1. Sound Transit rolled out a $50 billion proposal yesterday to expand light rail beyond the current ST1 line that voters approved in 1996 and the ST2 line voters approved in 2008.
The ST1 line opened in phases, first in 2009 from Sea-Tac to downtown and then last weekend from downtown to Capitol Hill and the Husky Stadium. (The $3.9 billion 1996 ballot actually authorized an ST1 project to go as far as Northgate, but cost overruns forced the agency to scale that back.) The $17.8 billion ST2 line will extend the line north to the U District proper at Brooklyn and 45th, to Roosevelt at 65th Street and 12th Avenue Northeast, and to Northgate by 2021—and from Northgate to Lynnwood by 2023. ST2 will also extend the line south from SeaTac to Highline Community College by 2020 and to Federal Way by 2023, and east from Westlake to Rainier Avenue at I-90 over the water to Bellevue by 2020—and to the Overlake Transit Center near Microsoft by 2021.
The new proposal—with super regional ambitions—would expand the line north to Everett, south to Tacoma, and east to Issaquah and downtown Redmond, while also adding new lines (including a second downtown tunnel) within Seattle: with one line going from Ballard through South Lake Union to downtown and another line going from West Seattle to downtown. The West Seattle line would open in 2033 (that’s exactly 100 years after King Kong was already upending subway trains in New York City) and the Ballard line would open in 2038.
The Sound Transit board stressed yesterday that there are some “early wins” to address immediate transportation needs (and presumably to get voters excited about something that’s happening sooner than your grandson’s bris) such as improvements on the Rapid Ride lines.
Like with any massive infrastructure project, questions and criticisms emerged immediately—both from finicky transit nerds (why is the Ballard to downtown line partially at-grade) and general observers ($50 million?!); the project will be funded by a .5 percent sales tax and an .8 percent motor vehicle excise tax (on top of the current sales and MVET taxes that are paying for ST1 and ST2) along with a new .25 cents property tax.
ST says the package will cost $200 per adult annually, though that estimate does not cover the ST1 and ST2 taxes that will eventually be shifted over to help covers ST3 once they are done paying off their respective projects.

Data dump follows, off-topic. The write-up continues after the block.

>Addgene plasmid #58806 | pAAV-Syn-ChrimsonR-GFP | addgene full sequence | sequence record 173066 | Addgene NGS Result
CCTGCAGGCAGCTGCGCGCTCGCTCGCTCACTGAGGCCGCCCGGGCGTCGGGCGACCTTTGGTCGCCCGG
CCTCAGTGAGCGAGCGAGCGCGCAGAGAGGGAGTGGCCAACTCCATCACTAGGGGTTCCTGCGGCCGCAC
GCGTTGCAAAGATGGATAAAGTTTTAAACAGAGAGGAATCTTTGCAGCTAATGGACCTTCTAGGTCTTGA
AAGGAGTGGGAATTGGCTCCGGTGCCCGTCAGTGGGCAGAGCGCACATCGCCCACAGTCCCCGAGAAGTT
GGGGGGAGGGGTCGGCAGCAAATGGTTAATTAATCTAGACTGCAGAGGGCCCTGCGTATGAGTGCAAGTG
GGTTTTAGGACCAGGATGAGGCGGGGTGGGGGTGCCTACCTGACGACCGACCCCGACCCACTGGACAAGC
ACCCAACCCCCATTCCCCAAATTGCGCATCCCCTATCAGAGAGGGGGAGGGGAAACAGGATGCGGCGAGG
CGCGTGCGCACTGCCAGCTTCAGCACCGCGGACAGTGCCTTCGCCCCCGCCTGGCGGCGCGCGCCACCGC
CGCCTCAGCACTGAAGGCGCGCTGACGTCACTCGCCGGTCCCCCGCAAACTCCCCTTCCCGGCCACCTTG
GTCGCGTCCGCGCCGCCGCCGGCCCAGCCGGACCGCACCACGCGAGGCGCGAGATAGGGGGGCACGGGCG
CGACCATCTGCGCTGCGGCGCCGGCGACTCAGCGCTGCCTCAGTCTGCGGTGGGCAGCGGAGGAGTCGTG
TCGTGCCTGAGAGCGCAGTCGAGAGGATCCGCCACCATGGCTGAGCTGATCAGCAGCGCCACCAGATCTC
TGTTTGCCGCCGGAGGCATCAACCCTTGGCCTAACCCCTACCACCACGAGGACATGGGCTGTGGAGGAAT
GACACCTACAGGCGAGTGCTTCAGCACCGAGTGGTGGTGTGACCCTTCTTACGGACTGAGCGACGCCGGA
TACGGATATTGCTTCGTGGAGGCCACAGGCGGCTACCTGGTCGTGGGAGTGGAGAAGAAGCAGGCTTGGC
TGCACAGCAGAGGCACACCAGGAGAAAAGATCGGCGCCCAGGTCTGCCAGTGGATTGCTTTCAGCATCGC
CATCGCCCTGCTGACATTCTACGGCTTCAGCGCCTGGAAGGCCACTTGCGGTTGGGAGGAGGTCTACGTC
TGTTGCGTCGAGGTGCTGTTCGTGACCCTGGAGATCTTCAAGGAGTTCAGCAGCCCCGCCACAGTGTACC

My criticism has to do with the heavy parking expenditures—$1 billion worth on things like park and rides. When ST leaders such as King County executive Dow Constantine and mayor Ed Murray wax eloquent about regionalism the implication is that the project is laying the foundation for a green megalopolis, not for enhancing car oriented sprawl by building 11 parking projects in the Southern portion for roughly 8,400 new stalls, four projects in the East corridor for roughly 4,600 new stalls, six projects in the Northern portion for 3,513 new stalls, and two projects in the central corridor for about 1,300 new stalls.
At least ST board member Mayor Murray pressed ST staff on this issue during yesterday’s presentation by asking staff if the parking would be paid parking. “There’s a considerable amount of parking in this project, is that going to be paid?” he asked—which would be a departure from the status quo. Staff noted that that the paid parking component on the revenue side was “minimal.” They bashfully added that private parking facilities adjacent to some light rail stations “have no trouble getting people to pay…”
At the press conference after the presentation, I asked new ST executive director Peter Rogoff if the policy would change to paid parking. He said: “There is an assumption of some parking revenue, but not a robust amount. The board has yet to take a firm position on paid parking all across the system.” He noted that there are some pilot paid parking projects and added: “We would love to use our Orca system as a way not only to get people to pay seamlessly for parking if the board approves it, but it has the added benefit of being able to provide Orca Lift benefits for low-income individuals so they might pay less for the parking. It’s also way to ensure that people who are parking in Sound Transit parking facilities are actually using the Sound Transit system.”
Sound Transit board member and Bellevue King County council member Claudia Balducci said paid parking “is a hard discussion to have because people are not used to paying for parking,” but added that “it should be something we put on the table and talk about.”
Meanwhile, new Seattle city council member and new ST board member Rob Johnson floated the idea of scaling back the ST3 park and ride expenditures by partnering with existing facilities.
2. On a completely separate note (it's Friday): Go see "Rodney King," the jaw-dropping, one-man play at the Langston Hughes Performing Arts Institute. It's playing tonight at 7:30 p.m. and Saturday at 2pm and 8pm. Langston Hughes is located at 104 17th Avenue South.
The one man is veteran Hollywood and TV actor Roger Guenveur Smith. And his free verse, spliced monologue is a human cacophony of tragic history. It is not to be missed.
Buy $25 tickets online or call 877-784-4849.